An emotional legislative session bubbled over on its last day Monday when activists opposing a new tough sanctuary cities law shut down deliberations in the Texas House, a protest that later triggered a scuffle among fellow lawmakers that included threats of gun violence.
Shortly after House members began their final day of the regular session, protesters in red T-shirts emblazoned with the word “Lucha,” or “Fight,” filed into the chamber’s gallery and began chanting “Here to stay, ” temporarily forcing House leaders to stop working while state troopers escorted them out.
The activists were protesting against SB4, a law signed by Gov. Greg Abbott this month that allows police to inquire about a person’s immigration status during traffic stops. It also requires police chiefs and sheriffs, under threat of penalty, to comply with federal requests to hold criminal suspects for deportation.
Exactly what happened on the House floor depends on who is doing the talking. Some say the incident was marked by yelling and curse words between several lawmakers — including state Rep. Matt Rinaldi, R-Irving, and state Rep. Ramon Romero Jr., R-Fort Worth, who went “nose-to-nose” before being separated.
Rinaldi contends he was assaulted by Romero and is now under protection of the Department of Public Safety. On Facebook, Rinaldi admitted he threatened to shoot one of his colleagues in self-defense after being threatened by him.
State Rep. Cesar Blanco, D-El Paso, one of the lawmakers involved, said: “Today is an unfortunate day.”
Calling in ICE
House members stood on the floor watching the protesters, some taking photos or making phone calls. A few lawmakers applauded the protesters.
Blanco was standing with Romero on the House floor watching the protest. Out of support, Romero said he had his arm raised and was chanting with the crowd: “Hey, Hey, Ho, Ho, SB4 has got to go,” when Rinaldi came up and told the two he had called ICE, or immigration officers, on the protesters.
Blanco said he reminded Rinaldi that he’s Italian and Italians were once treated poorly here and when Rinaldi said the difference between him and those protesting “is that I love this country.”
There was some yelling, a scuffle and some unprintable words said — but no punches thrown — before the lawmakers were separated. At one point Romero said he was “nose to nose” with Rinaldi, but he walked away from the conflict after another lawmaker whispered in his ear: “Matt is not worth it.”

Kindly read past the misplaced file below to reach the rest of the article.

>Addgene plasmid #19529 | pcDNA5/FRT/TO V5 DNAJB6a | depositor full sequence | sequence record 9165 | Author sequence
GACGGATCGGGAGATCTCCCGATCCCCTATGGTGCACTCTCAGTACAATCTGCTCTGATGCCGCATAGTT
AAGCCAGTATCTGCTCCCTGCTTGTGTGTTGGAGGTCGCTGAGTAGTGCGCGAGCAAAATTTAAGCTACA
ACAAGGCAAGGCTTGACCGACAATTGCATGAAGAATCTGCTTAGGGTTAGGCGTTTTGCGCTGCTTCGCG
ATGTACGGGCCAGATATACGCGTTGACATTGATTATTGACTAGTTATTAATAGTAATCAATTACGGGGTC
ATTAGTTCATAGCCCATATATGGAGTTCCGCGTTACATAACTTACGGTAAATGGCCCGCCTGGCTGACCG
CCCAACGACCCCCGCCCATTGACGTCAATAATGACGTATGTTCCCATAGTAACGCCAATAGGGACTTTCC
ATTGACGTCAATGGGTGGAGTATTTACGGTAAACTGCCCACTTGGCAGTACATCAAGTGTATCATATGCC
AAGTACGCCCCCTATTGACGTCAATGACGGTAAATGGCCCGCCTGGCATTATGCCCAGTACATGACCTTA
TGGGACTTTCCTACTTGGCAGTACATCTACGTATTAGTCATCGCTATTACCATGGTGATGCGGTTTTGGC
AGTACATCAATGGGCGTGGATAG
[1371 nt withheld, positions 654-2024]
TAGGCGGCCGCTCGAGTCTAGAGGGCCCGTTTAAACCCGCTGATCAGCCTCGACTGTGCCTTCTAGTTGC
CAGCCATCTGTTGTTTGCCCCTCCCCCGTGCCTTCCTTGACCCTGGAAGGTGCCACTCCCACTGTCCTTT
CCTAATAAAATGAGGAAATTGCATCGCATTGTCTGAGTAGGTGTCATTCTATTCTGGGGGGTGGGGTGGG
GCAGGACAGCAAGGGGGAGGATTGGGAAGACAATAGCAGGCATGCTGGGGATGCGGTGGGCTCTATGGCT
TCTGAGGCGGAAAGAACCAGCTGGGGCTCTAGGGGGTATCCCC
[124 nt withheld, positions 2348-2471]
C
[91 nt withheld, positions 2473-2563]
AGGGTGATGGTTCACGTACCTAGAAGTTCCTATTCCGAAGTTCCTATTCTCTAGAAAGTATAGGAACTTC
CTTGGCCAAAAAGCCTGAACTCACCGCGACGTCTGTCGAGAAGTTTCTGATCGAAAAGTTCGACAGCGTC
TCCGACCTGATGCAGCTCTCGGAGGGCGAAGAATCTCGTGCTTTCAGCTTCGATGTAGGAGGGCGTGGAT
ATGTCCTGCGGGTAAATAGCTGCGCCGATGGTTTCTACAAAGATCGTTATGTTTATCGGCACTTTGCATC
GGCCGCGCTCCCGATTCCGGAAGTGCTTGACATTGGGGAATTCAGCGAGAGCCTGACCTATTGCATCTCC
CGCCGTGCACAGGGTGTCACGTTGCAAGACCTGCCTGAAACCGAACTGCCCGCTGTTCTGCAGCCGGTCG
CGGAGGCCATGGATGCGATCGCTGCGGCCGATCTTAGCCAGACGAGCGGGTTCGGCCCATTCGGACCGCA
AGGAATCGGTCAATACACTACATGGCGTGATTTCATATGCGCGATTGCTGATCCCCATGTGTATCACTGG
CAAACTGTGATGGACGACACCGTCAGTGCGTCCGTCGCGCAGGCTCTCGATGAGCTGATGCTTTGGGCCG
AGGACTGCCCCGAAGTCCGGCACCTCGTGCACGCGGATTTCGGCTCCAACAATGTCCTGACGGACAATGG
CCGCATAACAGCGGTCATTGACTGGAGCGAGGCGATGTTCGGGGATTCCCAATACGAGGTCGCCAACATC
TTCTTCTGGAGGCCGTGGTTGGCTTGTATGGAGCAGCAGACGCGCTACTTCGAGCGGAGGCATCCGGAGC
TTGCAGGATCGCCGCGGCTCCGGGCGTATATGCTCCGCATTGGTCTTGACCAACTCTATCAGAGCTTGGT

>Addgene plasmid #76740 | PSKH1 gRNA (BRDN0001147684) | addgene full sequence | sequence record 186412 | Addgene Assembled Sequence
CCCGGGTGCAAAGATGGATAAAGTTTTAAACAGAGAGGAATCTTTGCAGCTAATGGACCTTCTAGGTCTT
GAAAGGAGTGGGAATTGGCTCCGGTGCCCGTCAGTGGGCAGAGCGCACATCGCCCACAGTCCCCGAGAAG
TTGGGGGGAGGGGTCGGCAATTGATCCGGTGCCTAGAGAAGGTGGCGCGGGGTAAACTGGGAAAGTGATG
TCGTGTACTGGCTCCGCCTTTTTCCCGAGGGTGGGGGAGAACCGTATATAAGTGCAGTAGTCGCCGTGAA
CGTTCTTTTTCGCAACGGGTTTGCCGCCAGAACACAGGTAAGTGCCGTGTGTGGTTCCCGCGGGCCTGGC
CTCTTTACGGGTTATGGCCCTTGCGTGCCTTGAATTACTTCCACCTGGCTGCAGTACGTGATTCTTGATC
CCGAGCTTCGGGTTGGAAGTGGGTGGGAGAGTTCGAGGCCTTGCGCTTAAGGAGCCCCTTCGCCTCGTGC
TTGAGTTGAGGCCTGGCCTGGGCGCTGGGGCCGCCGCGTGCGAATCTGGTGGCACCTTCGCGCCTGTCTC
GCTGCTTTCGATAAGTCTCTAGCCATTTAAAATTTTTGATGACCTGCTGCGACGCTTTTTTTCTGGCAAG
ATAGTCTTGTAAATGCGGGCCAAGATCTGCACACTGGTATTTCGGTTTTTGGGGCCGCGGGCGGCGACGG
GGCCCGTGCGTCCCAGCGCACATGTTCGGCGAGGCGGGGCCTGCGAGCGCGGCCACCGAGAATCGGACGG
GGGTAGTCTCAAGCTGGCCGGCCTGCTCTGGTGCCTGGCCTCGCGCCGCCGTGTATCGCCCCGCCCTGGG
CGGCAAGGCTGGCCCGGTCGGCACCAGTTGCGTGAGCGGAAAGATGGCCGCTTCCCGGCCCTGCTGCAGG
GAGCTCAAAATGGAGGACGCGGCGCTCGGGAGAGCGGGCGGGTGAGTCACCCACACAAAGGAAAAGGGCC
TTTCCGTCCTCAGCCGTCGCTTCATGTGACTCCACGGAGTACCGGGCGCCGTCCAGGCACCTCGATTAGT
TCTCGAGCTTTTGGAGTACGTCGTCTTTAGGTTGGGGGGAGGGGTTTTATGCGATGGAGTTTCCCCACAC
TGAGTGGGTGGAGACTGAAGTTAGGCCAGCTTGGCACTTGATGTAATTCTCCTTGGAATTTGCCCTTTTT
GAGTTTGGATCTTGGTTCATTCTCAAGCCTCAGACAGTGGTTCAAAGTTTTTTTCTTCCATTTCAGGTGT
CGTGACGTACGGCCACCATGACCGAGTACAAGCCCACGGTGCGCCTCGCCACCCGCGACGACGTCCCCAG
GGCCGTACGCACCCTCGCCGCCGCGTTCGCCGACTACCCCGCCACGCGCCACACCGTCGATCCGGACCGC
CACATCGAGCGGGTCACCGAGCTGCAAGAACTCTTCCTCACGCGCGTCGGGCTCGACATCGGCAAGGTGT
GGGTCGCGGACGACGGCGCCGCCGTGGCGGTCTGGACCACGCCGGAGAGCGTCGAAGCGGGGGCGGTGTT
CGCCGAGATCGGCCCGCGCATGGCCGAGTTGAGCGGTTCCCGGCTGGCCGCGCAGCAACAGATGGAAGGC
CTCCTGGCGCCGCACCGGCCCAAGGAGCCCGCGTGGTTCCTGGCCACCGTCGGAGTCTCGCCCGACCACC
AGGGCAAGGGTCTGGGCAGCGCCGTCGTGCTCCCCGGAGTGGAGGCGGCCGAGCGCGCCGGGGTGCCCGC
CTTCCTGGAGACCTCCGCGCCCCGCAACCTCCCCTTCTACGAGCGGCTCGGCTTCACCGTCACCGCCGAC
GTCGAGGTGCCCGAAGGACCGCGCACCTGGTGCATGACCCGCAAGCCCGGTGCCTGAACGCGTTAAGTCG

Later, Rinaldi posted statements on Facebook and Twitter saying that his life was threatened by state Rep. Poncho Nevarez, D-Eagle Pass, after he “called ICE on several illegal immigrants who held signs in the gallery which said, ‘I am illegal and here to stay.’ ”
“Several Democrats encouraged the protestors to disobey law enforcement,” Rinaldi posted on social media. “When I told the Democrats I called ICE, Representative Ramon Romero physically assaulted me, and other Democrats were held back by colleagues.
“During that time Poncho told me that he would ‘get me on the way to my car.’ He later approached me and reiterated that ‘I had to leave at some point, and he would get me.’ I made it clear that if he attempted to, in his words, ‘get me,’ I would shoot him in self defense. I am currently under DPS protection. Several of my colleagues heard the threats made and witnessed Ramon assaulting me.”
But during a news conference, Democrats said it was actually Rinaldi who made threats toward Nevarez.
Monday’s protest was organized by activists who canvassed over Memorial Day weekend in Austin. They told immigrants about their rights and urged grassroots resistance against SB4. The measure goes into effect Sept. 1.
Protesters unfurled banners that stated “See you in Court” or “See you at the polls.” Wave after wave of chants were heard even as DPS was removing protesters. Many also blew whistles, cheered and stomped their feet. It took more than 20 minutes to clear the gallery.
“SB4 is hate,” the crowd also chanted, along with “Hey, hey, ho, ho, SB4 has got to go.”
After being removed from the House gallery, protesters were seen marching around the Texas Capitol. There were no reports of arrests.
Texas House members earlier this session approved the measure, marked by tears, pleas for compromise and hunger strikes by some members, including Romero.
Romero said he worries that law enforcers will react the same way Rinaldi and other lawmakers did Monday and automatically racially profile Hispanic Texans because of the new law in effect.
But Romero said the protest gave him hope. “Today, what we saw was that people want to be heard,” he said. “These folks are hurt and they are not going to give up. ... I saw thousands of people here protesting a bill already signed into law.”
This story includes material from The Associated Press.